I have just read The Times article "The obsession with police numbers is pin headed' by the Chief Constable of West Midlands Police and I want to say that it is a breath of fresh air in terms of clarity of representation. [version available on the ACPO website]

Mr Sims has an apparent new found political confidence since giving select committee evidence last month, and is growing into the unofficial role of "the voice of common sense" for police forces across the country. Politics has generally been avoided by police chiefs, and Mr Sims is brave to speak up. Should he speak out of turn, he will face backlask from his police authority, the home office and local MPs. He represents his officers well, so i have no doubt that he has their support, and therefore should keep up the good work.

The Times article warns against trying to identify exactly what roles are, and what roles are not, front line. Its a mistake made by the overseers at HMIC, and Chris Sims says it's of no help to the cuts debate. I agree with him. 

HMIC report entitled "Demanding Times, The front line and police visibility" has defined the front line as "...those who are in everyday contact with the public and who directly intervene to keep people safe and enforce the law." I think this is fairly reasonable. But the report then goes on to list which roles are front line, middle office and back office, which is not so reasonable or useful. What would be more useful is looking at the functions the police perform rather than the staff that do them. Where a particular function is found to be disproportionately expensive, unhelpful, underused, or inefficient it should be dealt with by either making changes to it or removing it completely. The question should be "would this function be missed by the public or is it essential to fulfilling a core policing value?". Where the answer is no, reform or removal. Mr Sims gives one example of this 'function approach' in his force, where they no longer accept lost property reports.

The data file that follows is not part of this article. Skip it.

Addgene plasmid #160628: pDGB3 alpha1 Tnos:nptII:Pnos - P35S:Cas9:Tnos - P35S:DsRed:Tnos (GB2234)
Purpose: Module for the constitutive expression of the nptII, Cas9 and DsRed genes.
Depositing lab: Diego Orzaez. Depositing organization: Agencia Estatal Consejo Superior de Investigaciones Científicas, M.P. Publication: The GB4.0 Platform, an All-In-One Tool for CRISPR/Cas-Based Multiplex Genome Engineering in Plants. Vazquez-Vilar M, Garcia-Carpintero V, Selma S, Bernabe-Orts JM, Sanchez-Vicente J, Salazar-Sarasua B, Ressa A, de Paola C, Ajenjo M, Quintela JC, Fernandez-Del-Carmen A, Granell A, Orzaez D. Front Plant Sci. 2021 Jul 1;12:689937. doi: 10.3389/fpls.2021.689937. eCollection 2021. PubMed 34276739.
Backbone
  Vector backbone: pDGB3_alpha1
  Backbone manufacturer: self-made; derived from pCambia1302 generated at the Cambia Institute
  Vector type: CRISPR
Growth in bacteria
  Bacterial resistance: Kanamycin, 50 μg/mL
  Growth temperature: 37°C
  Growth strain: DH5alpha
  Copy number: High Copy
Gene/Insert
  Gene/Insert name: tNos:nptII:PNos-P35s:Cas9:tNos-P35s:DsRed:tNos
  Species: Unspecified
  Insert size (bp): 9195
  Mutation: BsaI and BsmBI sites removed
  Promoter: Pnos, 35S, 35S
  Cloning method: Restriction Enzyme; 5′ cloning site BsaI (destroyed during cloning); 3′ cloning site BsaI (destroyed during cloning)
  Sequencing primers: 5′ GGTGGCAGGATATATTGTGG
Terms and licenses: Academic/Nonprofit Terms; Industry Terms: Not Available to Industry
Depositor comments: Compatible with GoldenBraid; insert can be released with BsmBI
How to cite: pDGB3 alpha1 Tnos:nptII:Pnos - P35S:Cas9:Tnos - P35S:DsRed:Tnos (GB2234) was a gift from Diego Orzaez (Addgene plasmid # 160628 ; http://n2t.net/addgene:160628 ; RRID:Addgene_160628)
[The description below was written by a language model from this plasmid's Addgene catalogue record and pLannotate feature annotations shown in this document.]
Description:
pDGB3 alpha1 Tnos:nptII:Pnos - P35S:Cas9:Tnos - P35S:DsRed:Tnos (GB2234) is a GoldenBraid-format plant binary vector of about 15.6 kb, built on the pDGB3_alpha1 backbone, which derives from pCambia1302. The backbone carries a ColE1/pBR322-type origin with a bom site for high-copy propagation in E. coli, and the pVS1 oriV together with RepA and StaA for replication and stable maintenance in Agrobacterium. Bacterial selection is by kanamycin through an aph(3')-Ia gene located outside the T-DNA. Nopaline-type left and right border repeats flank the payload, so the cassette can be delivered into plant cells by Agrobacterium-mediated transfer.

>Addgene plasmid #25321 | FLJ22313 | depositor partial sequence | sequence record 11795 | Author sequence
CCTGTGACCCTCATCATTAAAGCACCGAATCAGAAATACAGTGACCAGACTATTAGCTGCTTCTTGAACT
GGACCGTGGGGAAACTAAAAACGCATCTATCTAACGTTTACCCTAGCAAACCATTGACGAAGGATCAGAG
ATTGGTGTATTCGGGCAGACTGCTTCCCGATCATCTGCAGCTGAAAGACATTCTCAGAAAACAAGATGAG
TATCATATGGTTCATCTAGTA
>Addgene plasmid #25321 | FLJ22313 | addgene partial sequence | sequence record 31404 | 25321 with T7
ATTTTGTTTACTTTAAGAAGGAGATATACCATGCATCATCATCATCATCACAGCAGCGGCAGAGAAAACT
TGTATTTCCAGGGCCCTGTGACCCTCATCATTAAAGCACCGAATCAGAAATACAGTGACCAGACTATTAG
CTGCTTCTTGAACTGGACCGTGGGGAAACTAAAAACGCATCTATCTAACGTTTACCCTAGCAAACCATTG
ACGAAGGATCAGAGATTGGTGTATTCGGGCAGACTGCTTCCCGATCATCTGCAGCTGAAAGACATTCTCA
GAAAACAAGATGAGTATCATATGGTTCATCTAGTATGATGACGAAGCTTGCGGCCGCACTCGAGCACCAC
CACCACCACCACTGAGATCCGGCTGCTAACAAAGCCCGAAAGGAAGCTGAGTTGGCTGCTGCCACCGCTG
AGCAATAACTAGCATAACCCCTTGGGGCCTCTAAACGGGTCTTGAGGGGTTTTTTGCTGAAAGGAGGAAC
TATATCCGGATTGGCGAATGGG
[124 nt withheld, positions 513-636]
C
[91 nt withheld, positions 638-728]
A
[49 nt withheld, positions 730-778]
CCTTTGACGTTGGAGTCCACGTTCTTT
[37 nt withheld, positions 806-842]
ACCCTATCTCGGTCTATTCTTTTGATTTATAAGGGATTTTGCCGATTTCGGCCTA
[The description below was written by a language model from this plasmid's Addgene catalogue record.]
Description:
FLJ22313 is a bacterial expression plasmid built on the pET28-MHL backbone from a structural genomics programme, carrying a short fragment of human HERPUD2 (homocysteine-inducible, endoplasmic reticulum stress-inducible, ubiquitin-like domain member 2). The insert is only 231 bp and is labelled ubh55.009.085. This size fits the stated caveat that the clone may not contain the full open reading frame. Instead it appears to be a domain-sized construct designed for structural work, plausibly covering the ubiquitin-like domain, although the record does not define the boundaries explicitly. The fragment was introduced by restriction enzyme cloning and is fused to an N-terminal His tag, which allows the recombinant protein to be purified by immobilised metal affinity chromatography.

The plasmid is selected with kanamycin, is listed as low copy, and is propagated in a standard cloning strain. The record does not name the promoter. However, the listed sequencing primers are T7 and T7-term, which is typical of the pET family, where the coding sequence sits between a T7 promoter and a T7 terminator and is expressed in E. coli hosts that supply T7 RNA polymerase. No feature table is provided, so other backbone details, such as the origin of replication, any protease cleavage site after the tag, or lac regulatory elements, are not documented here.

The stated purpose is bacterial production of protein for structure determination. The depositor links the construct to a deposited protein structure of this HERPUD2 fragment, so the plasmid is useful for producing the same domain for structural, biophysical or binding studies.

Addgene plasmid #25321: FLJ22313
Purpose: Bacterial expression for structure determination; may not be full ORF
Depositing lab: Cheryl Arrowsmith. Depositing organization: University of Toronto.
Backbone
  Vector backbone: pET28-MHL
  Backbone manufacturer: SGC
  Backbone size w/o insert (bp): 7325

Let the police do what they are good at
don't turn them into the new social services
Near to the end of his article he alludes to cuts that effect what the police would call 'partner agencies'. These are organisations like social services, housing, and education agency's. In the pre-cuts era the police often had to be multidisciplinary because those 'partner agencies' either did not have the resources to do their jobs, or they simply slacked off knowing the police would pick up it up. In reality, the police's duty of care is the widest out of all of the public services and therefore we end up looking after the mentally ill, the homeless and the vulnerable where the mandate to do so rests with another agency. The risk of cutting funding to partner agencies is that the police will, by default, have a duty to pick up the slack.

So a cautious well done to Chief Constable Chris Sims, lets hope his foray into front line(!) politics is a successful one.